In a recent, highly publicized case, a man found guilty of sexual assault received a conditional discharge as a sentence. This was viewed by many as too light a sentence, triggering widespread protests. In this article, we look at the criteria a judge must consider in deciding whether to grant such a sentence.
A judge cannot grant a discharge in cases where the Criminal code provides either a minimum sentence or the possibility of a prison sentence of 14 years or more.
This means, for example, a judge cannot grant a discharge to someone found guilty of impaired driving or of certain firearm offenses. Discharges are not possible for some types of sexual assault cases either, for example if the victim is younger than 16 or suffered injuries from the assault.
If the offence is one for which it is possible to grant a discharge, the judge must consider the following criteria.
The offender must show it is in their “best interests”
The offender must show that a criminal conviction would have particularly damaging consequences for them and that it would be in their best interests to be granted a discharge. They might show, for example, that having a criminal record would cause them to lose their job or have a major impact on their immigration status.
The judge must also believe that a more severe punishment is not required to deter the offender from committing other crimes.
If the judge is satisfied about these points, the judge continues the analysis.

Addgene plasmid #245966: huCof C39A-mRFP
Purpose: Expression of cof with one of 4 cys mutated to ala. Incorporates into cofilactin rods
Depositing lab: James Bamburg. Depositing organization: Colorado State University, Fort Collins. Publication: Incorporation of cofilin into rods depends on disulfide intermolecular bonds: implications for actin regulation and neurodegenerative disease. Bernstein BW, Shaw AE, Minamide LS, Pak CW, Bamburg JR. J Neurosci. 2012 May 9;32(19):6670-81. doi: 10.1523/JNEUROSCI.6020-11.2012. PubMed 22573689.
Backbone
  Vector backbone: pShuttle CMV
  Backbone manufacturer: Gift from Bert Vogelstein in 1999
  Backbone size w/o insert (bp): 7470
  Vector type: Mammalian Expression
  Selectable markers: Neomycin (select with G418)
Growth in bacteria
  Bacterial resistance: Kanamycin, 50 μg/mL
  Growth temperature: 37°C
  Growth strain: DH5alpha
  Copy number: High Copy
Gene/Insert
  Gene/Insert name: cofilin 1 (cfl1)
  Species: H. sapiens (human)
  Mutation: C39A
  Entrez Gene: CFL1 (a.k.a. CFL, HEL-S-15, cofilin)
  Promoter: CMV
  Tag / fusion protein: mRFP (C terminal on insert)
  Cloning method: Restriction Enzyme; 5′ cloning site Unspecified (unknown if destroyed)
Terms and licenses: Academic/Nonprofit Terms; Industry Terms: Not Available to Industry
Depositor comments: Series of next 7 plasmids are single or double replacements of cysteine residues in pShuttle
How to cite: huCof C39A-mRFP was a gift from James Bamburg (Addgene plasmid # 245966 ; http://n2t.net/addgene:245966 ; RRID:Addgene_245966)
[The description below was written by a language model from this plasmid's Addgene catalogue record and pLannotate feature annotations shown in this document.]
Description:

The judge must consider the public interest
Granting a discharge must not be contrary to the public interest. The judge must consider whether such a sentence would shock the public and cause it to lose confidence in the justice system. The more serious the crime, the greater the risk of this.
The judge must decide
Once the judge has considered all these criteria, the judge must balance the interests of the offender with the public interest and decide whether a discharge is appropriate. The judge will also be guided by other objectives of the criminal law in arriving at a sentence, for example, deterring other people from committing the offence in question, rehabilitating the offender, and providing reparations for the harm caused.
If the judgement is appealed, a higher court could modify the judge’s decision, for example, if it finds that the judge erred in applying the criteria that allow for granting a discharge.